Trends Accelerating

Rate of global temperature warming
New observations included in the Copenhagen Diagnosis update the recent global average temperature rate of increase from 0.177 to 0.187 degrees Celsius per decade.  This is considered a negligible shift.  The 0.177 value was reported by the Intergovernmental Panel on Climate Change Fourth Assessment Report (IPCC AR4) in 2007.

Rate of sea level rising
The Copenhagen Diagnosis reports our current best estimate of global average sea level rise rate, based on new precise satellite measurements: 3.4 mm per year over the last fifteen years, about 80% higher than the model projections from the IPCC (1.9 mm).

Rate of land ice shrinking
Land ice includes glaciers, ice caps, and the ice sheets on Greenland and Antarctica.  Disappearing land ice contributes to sea level rise.  IPCC AR4 reported that glaciers and ice caps were melting fast enough to contribute 0.8 mm per year to sea level rise, and Greenland and Antarctic ice sheets were contributing 0.4 mm per year.  Measurements show these rates have accelerated significantly in recent years.  The Copenhagen Diagnosis reports glaciers and ice caps are now contributing about 1.2 mm per year to sea level rise, and ice sheets roughly the same amount.  (Revised ice sheet total confirmed by chapter co-author Ian Allison.)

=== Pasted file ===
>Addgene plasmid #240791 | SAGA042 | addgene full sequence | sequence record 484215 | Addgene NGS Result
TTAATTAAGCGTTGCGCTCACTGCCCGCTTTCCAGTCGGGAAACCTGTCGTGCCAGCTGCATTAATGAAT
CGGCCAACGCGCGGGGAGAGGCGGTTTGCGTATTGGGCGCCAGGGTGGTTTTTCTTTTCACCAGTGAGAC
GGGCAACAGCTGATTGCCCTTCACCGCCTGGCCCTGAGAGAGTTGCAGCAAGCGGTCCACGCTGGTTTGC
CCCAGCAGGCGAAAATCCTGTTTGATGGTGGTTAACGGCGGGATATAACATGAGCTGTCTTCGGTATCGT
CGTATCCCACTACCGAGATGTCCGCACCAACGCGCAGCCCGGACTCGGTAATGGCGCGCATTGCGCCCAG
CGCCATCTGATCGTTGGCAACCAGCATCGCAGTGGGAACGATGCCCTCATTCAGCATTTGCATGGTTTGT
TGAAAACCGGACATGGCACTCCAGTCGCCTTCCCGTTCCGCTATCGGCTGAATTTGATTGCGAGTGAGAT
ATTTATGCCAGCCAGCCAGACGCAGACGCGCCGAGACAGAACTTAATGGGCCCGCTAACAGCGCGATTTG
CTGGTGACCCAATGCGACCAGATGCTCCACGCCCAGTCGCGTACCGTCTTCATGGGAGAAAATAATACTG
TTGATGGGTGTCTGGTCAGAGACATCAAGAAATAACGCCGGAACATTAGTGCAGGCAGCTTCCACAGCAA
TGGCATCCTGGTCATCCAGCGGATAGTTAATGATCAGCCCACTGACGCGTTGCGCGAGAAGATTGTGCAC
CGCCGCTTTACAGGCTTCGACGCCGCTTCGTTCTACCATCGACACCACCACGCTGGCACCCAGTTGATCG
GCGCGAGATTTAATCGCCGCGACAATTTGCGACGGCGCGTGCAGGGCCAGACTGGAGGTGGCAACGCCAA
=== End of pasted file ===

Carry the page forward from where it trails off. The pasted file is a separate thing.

Rate of Arctic sea ice melting
The Copenhagen Diagnosis reports a recent 11.1% decline per decade in the extent of Arctic sea ice in September, as compared to a decline of 4.48% per decade over the same period from IPCC AR4 models (as shown in Fig. 13 of the Copenhagen Diagnosis).

Higher Seas This Century

The IPCC Fourth Assessment Report projected that global average sea level would increase 18-59 cm from 1990 to 2100—or, equivalently, 12-53 cm from 2009 to 2100, because of the 6 cm increase since 1990.  IPCC’s average sea level rise projection from 2009 is thus 32.5 cm, or about 13 inches.  The matching projection from the Copenhagen Diagnosis, averaging from both sources used by the report, is 33 inches, a 2.5-fold increase.